Dismissal for health reasons ruled unlawful

by Miriam Bell17 Sep 2012

Dismissing employees for health related reasons leaves employers open to adverse action claims – as has been vividly illustrated by a recent ruling from the Federal Magistrates Court.

In Silver v Rogers & Rogers [2012], the court found that an employer had contravened the Fair Work Act by dismissing an employee for health reasons and for failing to pay termination benefits in lieu of notice. The Federal Magistrates Court ordered the worker to be paid the benefits and three months’ pay, plus interest. A penalty was also imposed.

The court ruled the employee had been the subject of adverse action when he received notice of termination and was dismissed on the same day. It did not accept the employer’s claim that the economic downturn had contributed to the employee’s dismissal. Rather, it found the employer had dismissed the employee out of concern that his health might impact on the productivity of the business.

So, rather than using an employee’s health problems as a way of getting rid of them, employers would be well-advised to instead be proactive and work towards the effective rehabilitation of the employee in question.

This area can be a tricky one for many employers – given the different areas of the law involved, including workers’ compensation, OHS, disability discrimination and employer obligations under the Fair Work Act. However, law firm Lander & Rogers recently released the following list of practical tips for employers trying to manage ill and /or injured workers:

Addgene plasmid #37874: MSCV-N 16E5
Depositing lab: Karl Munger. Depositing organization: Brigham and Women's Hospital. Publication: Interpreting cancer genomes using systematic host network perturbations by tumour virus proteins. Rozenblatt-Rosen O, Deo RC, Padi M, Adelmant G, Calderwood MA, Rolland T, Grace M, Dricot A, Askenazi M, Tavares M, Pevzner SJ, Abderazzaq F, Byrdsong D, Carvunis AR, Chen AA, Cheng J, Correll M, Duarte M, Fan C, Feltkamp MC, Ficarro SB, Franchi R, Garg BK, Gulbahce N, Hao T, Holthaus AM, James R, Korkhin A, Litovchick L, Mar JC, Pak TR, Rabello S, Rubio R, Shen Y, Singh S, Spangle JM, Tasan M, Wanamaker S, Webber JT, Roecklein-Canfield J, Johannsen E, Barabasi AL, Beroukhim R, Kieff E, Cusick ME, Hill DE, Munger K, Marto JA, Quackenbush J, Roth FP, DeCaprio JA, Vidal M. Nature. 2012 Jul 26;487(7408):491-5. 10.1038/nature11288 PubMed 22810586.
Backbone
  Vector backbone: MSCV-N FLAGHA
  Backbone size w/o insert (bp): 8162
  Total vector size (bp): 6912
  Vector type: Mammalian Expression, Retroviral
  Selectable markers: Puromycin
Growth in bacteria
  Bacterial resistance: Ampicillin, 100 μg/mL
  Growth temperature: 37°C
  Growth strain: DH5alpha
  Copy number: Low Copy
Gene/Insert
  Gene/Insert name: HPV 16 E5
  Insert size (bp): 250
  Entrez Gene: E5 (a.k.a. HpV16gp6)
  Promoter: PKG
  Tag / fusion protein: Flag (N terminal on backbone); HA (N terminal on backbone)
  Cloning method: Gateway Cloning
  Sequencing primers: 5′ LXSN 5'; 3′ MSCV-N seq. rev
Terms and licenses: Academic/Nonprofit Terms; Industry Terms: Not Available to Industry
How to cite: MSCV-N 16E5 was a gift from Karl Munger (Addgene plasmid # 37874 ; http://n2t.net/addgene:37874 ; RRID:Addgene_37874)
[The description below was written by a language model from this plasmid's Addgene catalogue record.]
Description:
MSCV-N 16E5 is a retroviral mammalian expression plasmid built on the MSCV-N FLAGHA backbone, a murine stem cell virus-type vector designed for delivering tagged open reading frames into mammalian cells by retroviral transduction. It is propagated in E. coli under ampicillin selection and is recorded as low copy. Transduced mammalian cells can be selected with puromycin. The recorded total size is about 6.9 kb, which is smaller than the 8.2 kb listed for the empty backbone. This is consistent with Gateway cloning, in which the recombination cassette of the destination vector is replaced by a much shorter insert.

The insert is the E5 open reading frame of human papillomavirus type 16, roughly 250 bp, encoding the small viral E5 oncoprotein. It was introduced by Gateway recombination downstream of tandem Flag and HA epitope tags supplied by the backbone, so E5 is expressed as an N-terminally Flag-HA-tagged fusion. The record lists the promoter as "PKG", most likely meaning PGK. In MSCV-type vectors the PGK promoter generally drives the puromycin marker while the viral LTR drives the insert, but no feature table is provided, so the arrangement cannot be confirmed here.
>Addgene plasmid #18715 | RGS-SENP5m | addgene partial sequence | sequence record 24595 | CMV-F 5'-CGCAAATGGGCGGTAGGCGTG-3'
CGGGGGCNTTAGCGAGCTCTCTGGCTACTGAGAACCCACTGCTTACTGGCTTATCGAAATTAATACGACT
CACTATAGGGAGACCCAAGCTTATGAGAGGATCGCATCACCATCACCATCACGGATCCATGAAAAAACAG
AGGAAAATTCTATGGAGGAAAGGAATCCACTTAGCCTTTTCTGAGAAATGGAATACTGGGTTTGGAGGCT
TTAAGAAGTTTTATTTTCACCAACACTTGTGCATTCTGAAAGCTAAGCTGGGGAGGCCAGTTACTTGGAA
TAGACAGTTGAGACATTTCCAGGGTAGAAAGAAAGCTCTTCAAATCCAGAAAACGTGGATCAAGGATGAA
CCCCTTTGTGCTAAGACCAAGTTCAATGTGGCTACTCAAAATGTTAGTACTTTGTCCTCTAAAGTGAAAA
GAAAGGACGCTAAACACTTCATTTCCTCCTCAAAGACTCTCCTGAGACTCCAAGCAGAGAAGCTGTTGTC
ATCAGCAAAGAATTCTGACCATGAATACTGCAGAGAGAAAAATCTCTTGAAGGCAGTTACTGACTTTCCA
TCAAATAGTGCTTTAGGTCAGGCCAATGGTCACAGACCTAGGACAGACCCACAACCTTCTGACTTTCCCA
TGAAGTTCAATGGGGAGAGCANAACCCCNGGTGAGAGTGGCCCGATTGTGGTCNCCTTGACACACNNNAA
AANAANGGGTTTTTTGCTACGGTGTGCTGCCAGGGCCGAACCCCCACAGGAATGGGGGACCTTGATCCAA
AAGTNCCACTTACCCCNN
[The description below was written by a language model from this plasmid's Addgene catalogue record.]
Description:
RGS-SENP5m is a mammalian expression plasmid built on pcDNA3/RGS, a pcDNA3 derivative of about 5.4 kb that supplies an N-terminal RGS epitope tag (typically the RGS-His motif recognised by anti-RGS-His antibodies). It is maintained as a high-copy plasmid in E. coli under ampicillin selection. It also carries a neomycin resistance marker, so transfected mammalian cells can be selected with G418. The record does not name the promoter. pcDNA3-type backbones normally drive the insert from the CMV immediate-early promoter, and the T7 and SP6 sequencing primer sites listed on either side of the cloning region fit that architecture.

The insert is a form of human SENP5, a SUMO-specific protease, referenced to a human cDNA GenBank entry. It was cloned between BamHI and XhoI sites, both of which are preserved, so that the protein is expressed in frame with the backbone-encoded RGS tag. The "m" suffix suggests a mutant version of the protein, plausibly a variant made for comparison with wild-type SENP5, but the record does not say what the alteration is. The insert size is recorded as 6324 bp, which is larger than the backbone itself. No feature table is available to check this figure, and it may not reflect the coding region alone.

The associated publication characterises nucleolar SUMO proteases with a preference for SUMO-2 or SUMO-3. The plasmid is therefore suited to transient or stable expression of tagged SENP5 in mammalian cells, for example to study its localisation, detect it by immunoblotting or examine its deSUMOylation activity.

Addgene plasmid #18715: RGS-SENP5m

• Address any issues that might be unrelated to the employee's illness/injury (eg: poor performance or behaviour that might be caused by factors other than ill-health or injury).
  • Take a proactive approach to the employee's rehabilitation and management. Maintain communication with employees when they are off work and consult with them about their return to work.
  • Manage medical certificates by ensuring that a long-term ill or injured employee continues to have evidence of their incapacity. Often these employees can simply "fall off the radar" despite the fact that they remain "on the books".
  • Work with medical and health sector practitioners to assess the employee's fitness – don't go it alone.
  • If required, consider what alternative duties the employee might be able to perform temporarily until they are able to return to their normal role.
  • Ensure that you comply with workers' compensation notification requirements and OH&S "safe systems of work".
  • Ensure that you comply with your company's own policies and industrial instruments.



    Is this ruling retroactive? If so- how far back does it reach?